Summer has always been associated exciting flings, figuring yourself out, and new experiences. Sometimes these moments of self realization/discovery can also bring a heaping dose of heartbreak. As much as we may want to tell ourselves and our loved ones that we’re completely fine, sometimes we need a little help to get through these things. In the spirit of our Summer of Self Discovery promotion, we’ve put together a list of books, movies, and podcasts that might help you get through summer fling withdrawal, or maybe just take your hopeless romantic heart on nostalgia trip.
The Museum of Heartbreak by Meg Leder
This is a clever ode to the realization that no matter how badly we want some relationships or friendships in our present, some of them are fated to remain in our past. Protagonist Penelope finds herself at a crossroads with her two best friends, Audrey and Eph, as things are clearly changing between them. At the same time, she struggles with her feelings towards Keats, the all-around perfect new guy. This charming story about growing up is perfect for all ages. Oh, and there’s dinosaurs. Lots and lots of dinosaurs. It’s also available as an extended excerpt until July 31st, so start reading it now!
Why We Broke Up by Daniel Handler, art by Moira Kalman
Full disclosure, this is one of my favorite books ever. Combining Handler’s snappy storytelling with Kalman’s striking artwork, Why We Broke Up tells the story of basketball star Ed and “arty” Min (short for Minerva), two mismatched high schoolers whose love affair has come to a sudden and painful end. Told through flashbacks by Min as she goes through the spoils of their relationship, she comes to painful realizations about their time together and about herself. A gut-wrenching and often hilarious rumination on the mementos we keep and how the past shifts upon reexamination, you’ll be hard pressed not to feel a pang for the old wounds in your own past.
I struggled with this choice, as (500) Days of Summer is a more contemporary take on recollections of lost love. However, I had to give it to the original. Told in a non-linear style and depicting the inception and demise of a relationship, this is one of the most iconic romantic comedies of all time. From the moment Alvy Singer and Annie Hall meet, their every interaction feels so realistic – from the most heartwarming moments (the lobster scene still makes me giddy), their arguments and bickering, and their inevitable collapse. This film does it’s best to answer the questions at the center of all failed relationships: 1) Why do we do this to ourselves? and 2) Is it all worth it?
This American Life; Break Up, Episode 339
Back in 2007, This American Life produced an episode centered around the break up. Told in four acts (and the ever-present prologue) the stellar This American Life covers break ups from both hilarious and heartfelt points of view. The prologue explores the conflicting feelings that are felt by a woman who has been recently dumped, shifting between hopelessly waiting for her ex to call and never wanting to hear from him again. Act one sees Starlee Kine enlist the help of Phil Collins to write the torch song she needs to get over a relationship. Two other acts discuss divorce from outside perspectives – those of a 9-year-old writing to a politician and a dog named Puppyboy respectably, and one act covers an ex-divorce attorney’s thoughts on marriage and divorce.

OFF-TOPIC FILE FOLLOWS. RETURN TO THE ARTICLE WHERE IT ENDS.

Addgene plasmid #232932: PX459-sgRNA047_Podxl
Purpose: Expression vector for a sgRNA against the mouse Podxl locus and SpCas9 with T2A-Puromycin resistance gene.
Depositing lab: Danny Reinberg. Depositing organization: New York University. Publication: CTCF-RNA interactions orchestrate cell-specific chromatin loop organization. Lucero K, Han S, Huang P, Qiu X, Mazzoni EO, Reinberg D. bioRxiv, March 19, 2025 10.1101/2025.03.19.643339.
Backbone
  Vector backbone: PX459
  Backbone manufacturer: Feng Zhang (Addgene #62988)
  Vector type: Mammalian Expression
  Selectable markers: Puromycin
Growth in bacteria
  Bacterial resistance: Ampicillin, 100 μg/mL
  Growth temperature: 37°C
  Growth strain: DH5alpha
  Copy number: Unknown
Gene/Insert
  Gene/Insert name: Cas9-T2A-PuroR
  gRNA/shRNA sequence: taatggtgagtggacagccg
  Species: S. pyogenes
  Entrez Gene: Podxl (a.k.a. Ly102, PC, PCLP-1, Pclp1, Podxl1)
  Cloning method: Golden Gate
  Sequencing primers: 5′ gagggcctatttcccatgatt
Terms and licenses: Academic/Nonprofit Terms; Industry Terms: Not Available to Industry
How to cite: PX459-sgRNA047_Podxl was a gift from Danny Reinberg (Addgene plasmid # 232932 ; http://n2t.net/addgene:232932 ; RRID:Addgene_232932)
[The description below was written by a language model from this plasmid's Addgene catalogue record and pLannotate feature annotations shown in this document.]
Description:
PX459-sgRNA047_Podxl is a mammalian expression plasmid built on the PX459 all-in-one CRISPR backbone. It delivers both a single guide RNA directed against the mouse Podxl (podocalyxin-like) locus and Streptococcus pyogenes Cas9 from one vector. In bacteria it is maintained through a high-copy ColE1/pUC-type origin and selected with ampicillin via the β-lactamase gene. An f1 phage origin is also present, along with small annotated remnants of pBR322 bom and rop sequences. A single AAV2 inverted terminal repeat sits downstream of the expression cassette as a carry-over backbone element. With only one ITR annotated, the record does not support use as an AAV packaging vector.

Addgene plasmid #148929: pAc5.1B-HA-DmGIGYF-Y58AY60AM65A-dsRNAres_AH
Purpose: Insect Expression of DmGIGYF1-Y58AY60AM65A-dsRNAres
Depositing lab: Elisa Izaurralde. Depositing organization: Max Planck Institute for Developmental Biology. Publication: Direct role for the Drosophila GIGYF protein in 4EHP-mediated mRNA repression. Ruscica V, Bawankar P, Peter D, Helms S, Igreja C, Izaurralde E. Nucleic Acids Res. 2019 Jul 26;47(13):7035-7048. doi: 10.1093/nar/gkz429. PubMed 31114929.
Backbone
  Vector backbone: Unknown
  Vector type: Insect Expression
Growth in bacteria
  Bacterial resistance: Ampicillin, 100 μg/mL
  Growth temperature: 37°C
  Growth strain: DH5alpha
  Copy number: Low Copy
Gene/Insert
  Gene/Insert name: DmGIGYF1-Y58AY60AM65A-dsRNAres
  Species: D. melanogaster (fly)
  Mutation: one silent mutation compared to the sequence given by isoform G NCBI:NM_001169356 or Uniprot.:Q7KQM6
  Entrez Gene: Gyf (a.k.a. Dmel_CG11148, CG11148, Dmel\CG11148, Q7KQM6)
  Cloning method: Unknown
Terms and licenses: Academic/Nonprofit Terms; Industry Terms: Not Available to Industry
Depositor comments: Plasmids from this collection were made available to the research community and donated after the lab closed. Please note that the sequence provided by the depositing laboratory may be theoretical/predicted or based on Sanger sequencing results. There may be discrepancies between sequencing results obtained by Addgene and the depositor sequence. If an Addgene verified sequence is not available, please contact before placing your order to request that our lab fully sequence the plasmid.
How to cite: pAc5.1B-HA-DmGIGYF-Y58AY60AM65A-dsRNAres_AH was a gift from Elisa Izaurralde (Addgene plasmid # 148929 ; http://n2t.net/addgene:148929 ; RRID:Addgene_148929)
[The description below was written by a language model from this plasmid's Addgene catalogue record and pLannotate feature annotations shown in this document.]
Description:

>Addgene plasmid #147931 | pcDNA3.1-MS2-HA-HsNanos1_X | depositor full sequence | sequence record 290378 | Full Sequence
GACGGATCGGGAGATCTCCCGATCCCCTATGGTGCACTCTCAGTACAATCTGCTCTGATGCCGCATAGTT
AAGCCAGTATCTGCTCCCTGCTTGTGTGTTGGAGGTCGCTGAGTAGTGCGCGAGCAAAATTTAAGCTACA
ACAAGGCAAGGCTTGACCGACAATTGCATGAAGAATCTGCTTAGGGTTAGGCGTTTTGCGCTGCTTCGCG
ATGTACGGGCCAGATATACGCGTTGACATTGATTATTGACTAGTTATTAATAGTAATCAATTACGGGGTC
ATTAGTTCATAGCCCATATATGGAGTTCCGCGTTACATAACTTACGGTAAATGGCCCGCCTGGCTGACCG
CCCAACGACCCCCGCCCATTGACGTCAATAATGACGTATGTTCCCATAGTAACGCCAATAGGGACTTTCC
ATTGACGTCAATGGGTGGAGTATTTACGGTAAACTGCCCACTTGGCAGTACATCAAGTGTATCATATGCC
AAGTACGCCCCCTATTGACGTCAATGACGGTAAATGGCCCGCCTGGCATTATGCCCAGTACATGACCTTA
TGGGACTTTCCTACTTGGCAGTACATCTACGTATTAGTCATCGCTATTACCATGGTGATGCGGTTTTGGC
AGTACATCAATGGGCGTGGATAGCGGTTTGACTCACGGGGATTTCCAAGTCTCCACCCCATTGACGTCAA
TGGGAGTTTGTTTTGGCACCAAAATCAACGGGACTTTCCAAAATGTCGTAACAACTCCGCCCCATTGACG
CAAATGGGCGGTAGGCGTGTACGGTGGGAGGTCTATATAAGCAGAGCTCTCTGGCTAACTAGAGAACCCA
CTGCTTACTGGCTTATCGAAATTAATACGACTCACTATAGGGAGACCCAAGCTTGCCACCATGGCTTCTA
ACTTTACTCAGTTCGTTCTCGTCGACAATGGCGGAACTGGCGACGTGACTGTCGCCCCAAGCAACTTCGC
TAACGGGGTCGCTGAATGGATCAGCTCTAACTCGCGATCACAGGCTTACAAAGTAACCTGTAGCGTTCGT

If We Ever Break Up, This is My Book by Jason Logan
Though break ups may be the most common thing in the world, it constantly feels like no one is any good at actually dealing with them. Jason Logan’s clever little handbook provides a “roadmap to recovery”: a hilariously accurate depiction of life post-break up, from the awkward encounters with your ex, how to get back into the dating life, and how to do a little introspection. Need a template for Christmas cards to your once possible inlaws? A grid depicting the right level of evil to display at your ex’s wedding? A starter line for a country song? This book has you covered. Most importantly, it lets you know from the very beginning the best advice anyone going through a bad break can get – that everything is going to be okay.
Eternal Sunshine of the Spotless Mind
This Charlie Kaufman written masterpiece follows Joel and Clementine, two ex lovers who have decided to undergo a process that will wipe their memories clean of their relationship. Just like real life, there are no villains in this love story, just realistic, flawed people. Heartbreaking and hilarious, this film forces the audience to face a bevy of existential questions – What is a memory worth? Does love survive after heartbreak? If you could completely cut someone out of your life, would you?
Milk and Honey by Rupi Kaur
This poetry collection has been a bestseller for over a year, and once you pick it up, you’ll understand why. Running the gamut from raw and brutal to vulnerable and comforting, Rupi Kaur’s poems cover some of the most formative moments of her life. Divided into sections of her childhood, falling in love, heartbreak, and the healing, this hugely uplifting collection will get you through anything from a bad break up to a rough day at the office.
Do you have any books, movies, or podcasts that you use to help you get through break ups, or that have helped you come to mature realizations? Let us know in the comments below, and don’t forget to check out the books in our Summer of Self-Discovery promotion!